Part 1

Name: JG Thirlwell
Nationality: Australian
Occupation: composer/producer/performer
Current Release: Oscillospira on Ipecac Recordings
Recommendations: I consume music and art like a whale devours plankton. Then it is sweated out of my DNA. Recently I discovered a great CD by Robert Normandeau entitled Figures (Empreintes Digitales) / Ben Vida’s Reducing The Tempo To Zero. I publish a monthly playlist on Tumblr https://jgthirlwell.tumblr.com/ which is my gateway to what I’ve been listening to.

Website/Contact: To keep up with news and releases by JG Thirlwell, visit his website www.foetus.org/content

When did you start writing/producing music - and what or who were your early passions and influences? What is it about music and/or sound that drew you to it?

I started writing/producing music in my late teens in London, and my first forays into professional recording studios were around then. I always loved and was obsessed by music for as long as I can remember. When punk exploded in 1976/1977 it democratized the process of music-making and took it from the hands of virtuosos. It was then that I bought a bass guitar and taught myself to play, soon followed by synthesizers. The big bang of punk rock led to a lot of people exploring form and ways of playing their instrument. I quickly lost interest in the “form” of punk rock, but for me ideas have always been the most important.

For most artists, originality is first preceded by a phase of learning and, often, emulating others. How would you describe your own development as an artist and the transition towards your own voice? What is the relationship between copying, learning and your own creativity?

There were influences in my early work from really disparate sources and they all co-existed at once - noise, funk, no wave and 20th century classical music. Early on, I began using the recording studio as a compositional tool, as I was playing all the instruments on the Foetus recordings myself. I used varispeed, tape editing, tape loops, vocal layering and various other tricks along the way. Steve Stapleton’s (Nurse With Wound) liberation from musical instruments and deep passion and knowledge of the avant garde was also liberating and we worked on a bunch of recordings together, pre-Foetus.

What were your main compositional- and production-challenges in the beginning and how have they changed over time?

I was working with limited technology and, as a studio artist, technology has always been at the core of what I do. I began working in eight track studios and would quickly run out of tracks. Also, I was experimenting and learning as I went along. A lot of work came out of not being able to realise what I had in my head, but following the path somewhere else. When I jumped up to 24 track studios and a bigger budget in 1983 it was a huge liberation and I began to be able to better realise what my goals sonically.

What was your first studio like? How and for what reasons has your set-up evolved over the years and what are currently some of the most important pieces of gear for you?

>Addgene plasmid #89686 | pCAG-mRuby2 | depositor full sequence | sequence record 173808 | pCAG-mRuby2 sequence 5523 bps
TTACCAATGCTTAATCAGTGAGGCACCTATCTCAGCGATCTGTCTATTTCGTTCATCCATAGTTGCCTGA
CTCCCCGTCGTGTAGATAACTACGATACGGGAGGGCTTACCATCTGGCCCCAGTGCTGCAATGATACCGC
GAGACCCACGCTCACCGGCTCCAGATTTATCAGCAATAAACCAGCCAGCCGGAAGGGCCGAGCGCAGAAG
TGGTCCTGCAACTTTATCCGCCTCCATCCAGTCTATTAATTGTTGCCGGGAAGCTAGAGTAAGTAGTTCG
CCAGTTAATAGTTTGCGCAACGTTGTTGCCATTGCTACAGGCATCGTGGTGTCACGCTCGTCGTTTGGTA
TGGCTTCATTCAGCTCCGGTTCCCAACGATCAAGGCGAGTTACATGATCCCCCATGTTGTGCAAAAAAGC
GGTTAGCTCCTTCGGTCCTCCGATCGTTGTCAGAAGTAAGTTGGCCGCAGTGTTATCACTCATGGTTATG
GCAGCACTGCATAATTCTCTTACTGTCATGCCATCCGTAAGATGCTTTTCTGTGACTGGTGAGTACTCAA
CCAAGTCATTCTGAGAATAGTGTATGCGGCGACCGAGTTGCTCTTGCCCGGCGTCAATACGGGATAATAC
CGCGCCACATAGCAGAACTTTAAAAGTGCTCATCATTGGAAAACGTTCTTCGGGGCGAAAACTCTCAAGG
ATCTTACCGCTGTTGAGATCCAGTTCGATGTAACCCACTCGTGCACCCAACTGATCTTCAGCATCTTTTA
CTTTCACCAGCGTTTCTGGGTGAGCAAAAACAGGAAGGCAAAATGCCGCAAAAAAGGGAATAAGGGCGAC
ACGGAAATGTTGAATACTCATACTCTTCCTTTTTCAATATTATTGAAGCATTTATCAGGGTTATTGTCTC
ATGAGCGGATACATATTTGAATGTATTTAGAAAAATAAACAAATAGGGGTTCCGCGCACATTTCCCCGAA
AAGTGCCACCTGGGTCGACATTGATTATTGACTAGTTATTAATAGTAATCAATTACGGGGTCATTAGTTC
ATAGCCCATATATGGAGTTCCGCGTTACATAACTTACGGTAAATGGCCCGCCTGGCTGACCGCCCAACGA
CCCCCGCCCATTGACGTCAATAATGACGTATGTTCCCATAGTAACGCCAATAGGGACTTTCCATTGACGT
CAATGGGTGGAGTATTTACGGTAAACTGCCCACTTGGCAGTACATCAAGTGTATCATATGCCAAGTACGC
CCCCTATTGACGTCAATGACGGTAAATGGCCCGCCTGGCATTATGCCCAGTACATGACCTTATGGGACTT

I was itinerant for the first few years of my recording career so didn’t have a studio set up. I was working in recording studios and had a few pieces of equipment. Around 86 or 87 I had a solid place to set up a studio. I had an Atari 1040 running Creator software, an Akai S900, a keyboard and an eight-channel mixing desk. Next, I added an Akai 12 track with and Akai S1000, and some other bits and pieces to synch. Creator morphed into Logic and I migrated to that platform. Then I went through a phase of 32 tracks of ADATs with a digital automated mixer. Eventually I ended up in the hard disc recording environment I have now. I’m not nostalgic for analog. I still love my Akai S5000 hardware samplers.

How do you make use of technology? In terms of the feedback mechanism between technology and creativity, what do humans excel at, what do machines excel at?

I use machines to try to emulate human performance a lot of the time. Humans are better than that, but machines don’t eat, need wages and usually don’t smell funny. I began using technology because my Foetus project was always a one-man-band, and recording technology facilitated that, through multi track recording and later midi and hard disk recording. The technology I used has always informed my process.
Another technology I have utilised much more in the last twenty years is the time-honoured tradition of musical notation.
Production tools, from instruments to complex software environments, contribute to the compositional process. How does this manifest itself in your work? Can you describe the co-authorship between yourself and your tools?

Creation is a direct reflection of the weapons at hand.

Collaborations can take on many forms. What role do they play in your approach and what are your preferred ways of engaging with other creatives through, for example, file sharing, jamming or just talking about ideas?

I have had a myriad of types of collaboration throughout my career. Sometimes I create a track and bring someone else to sing. Sometimes I will create a backing track and have someone play a theme I have written and then improvise on it and cut up their performance. I have had some collaborative projects (JG Thirlwell & Simon Steensland, Wiseblood, Baby Zizanie, Hydroze Plus), and the balance has gone back and forth depending on the intention of the project. Primarily I am a solo artist though.